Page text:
Despite the fact that the newly elected government is still a product of the old political class there are a few signs of hope in Greece. For a start, a government is better than none (at least in the current situation) and this one might be a little more careful not to try to profiteer too much from their position with so many Greek people watching them suspiciously.
On the whole the air is still pretty stale in the corridors of power but a fresher breeze is blowing outside.
This could have to do with the fact that the tourist season is now approaching its peak and some money is coming in. Predictions have been dire but at least from what I could see so far (in Crete) things have been pretty normal. There might have been a small drop in numbers but nothing like what some pessimists were predicting. And it seems that things are bouncing back now that the elections have taken place (I’d take the statistics in this article with a pinch of salt though) and the situation in Greece looks a little more settled.
People are easily scared by bad news and of course what you read and see in the news is generally focused on bad news. A number of people feared to get to a country on the verge of civil war, with no currency. The reality of course is that Greece is still functional, a little cheaper than last year and that Greeks have become even more appreciative of people coming to holiday here and support their economy. Fortunately there seems to have been a bit of “good press” recently, for example in The Independent and the Daily Mail to name a few.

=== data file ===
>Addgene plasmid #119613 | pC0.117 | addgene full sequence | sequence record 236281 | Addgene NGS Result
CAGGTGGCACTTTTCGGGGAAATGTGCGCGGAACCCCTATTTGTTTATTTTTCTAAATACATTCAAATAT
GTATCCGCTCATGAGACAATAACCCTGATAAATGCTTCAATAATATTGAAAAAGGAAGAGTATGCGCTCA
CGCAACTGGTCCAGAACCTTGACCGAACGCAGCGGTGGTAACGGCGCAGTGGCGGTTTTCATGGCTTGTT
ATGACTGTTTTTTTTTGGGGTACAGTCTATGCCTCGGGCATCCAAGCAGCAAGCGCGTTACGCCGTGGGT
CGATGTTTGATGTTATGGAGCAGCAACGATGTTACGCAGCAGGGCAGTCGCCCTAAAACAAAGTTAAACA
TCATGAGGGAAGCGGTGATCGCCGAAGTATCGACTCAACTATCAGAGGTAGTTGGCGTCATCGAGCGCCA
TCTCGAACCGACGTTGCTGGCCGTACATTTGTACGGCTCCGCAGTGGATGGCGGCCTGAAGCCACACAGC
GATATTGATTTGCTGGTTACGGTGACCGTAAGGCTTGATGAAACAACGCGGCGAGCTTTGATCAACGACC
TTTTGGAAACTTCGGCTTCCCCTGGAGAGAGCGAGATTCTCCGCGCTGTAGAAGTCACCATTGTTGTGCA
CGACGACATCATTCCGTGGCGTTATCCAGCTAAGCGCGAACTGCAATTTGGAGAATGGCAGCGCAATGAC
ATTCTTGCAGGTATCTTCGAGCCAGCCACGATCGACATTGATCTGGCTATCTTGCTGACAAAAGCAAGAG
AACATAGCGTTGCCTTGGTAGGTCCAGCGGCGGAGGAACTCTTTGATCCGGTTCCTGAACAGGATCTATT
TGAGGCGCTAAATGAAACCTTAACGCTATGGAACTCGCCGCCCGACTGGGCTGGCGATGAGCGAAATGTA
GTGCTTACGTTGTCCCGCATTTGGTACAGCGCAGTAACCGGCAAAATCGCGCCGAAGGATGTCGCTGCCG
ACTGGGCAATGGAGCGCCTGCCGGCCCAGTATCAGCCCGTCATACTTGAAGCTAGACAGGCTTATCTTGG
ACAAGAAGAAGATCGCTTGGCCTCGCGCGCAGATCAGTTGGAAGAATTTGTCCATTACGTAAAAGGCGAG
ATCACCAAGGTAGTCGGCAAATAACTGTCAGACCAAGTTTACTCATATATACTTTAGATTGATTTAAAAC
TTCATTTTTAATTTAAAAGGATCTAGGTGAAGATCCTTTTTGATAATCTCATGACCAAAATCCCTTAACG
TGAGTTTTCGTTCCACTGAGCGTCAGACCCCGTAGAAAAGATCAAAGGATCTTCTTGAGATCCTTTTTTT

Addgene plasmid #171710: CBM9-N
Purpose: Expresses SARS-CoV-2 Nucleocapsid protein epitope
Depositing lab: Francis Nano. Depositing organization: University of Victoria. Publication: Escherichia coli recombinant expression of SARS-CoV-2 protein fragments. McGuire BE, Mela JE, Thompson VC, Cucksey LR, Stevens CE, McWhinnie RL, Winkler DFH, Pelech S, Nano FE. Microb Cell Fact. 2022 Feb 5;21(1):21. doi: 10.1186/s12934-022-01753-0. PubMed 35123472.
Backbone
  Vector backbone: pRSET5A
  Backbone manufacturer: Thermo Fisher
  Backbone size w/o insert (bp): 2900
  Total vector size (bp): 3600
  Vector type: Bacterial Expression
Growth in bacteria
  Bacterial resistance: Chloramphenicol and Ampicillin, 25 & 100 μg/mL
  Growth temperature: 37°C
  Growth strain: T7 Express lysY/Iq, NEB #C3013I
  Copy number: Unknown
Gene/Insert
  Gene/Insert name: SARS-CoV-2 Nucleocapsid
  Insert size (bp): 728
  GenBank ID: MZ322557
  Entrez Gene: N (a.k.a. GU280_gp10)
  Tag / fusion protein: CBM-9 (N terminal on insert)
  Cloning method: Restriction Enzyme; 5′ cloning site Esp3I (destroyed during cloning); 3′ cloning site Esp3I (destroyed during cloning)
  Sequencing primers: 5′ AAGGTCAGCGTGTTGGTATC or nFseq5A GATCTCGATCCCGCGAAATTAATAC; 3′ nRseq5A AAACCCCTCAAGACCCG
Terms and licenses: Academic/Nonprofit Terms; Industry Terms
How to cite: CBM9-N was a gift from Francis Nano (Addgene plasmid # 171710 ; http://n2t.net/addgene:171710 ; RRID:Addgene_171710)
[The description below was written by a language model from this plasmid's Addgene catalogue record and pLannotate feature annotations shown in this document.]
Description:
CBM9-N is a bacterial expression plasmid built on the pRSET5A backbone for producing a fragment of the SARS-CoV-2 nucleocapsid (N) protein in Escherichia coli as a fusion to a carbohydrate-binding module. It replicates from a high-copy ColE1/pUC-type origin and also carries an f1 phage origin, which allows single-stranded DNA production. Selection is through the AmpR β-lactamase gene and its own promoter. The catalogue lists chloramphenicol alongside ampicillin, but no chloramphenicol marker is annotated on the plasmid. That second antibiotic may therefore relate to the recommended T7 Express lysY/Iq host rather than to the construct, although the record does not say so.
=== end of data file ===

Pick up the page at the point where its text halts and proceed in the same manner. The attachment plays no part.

Another current I have noticed in the news reporting is that with the rising awareness that the Greek crisis is not a Greek made problem but the product of a much wider occurrence with Greece being only the forerunner, the tip of the iceberg. It seems that this realization is also dampening the black and white view of ‘Greeks = thieves, liars, lazy gluttons’ (there is definitely some parallel with Titus 1:12) and turning it into something with more shades of grey: ‘Greeks = made many mistakes but also victims of circumstances beyond their control’.
Refreshingly, Albrecht Ritschl, a German professor of economic history at the London School of Economics and a member of the advisory board to the German ministry of economics has slammed Germany (and Germans) for their arrogant attitude to Greece, reminding them that ‘Germany Was Biggest Debt Transgressor of 20th Century‘. It certainly makes a nice change from the reporting of the Bild Zeitung!
Luckily for Greece the current problems of Spain and Italy and the realization that the Euro is not working in its present form mean that the heat has shifted for now. Let’s just hope that the unions can refrain from staging any strikes and attracting more bad press….Greece really doesn’t need it at the moment.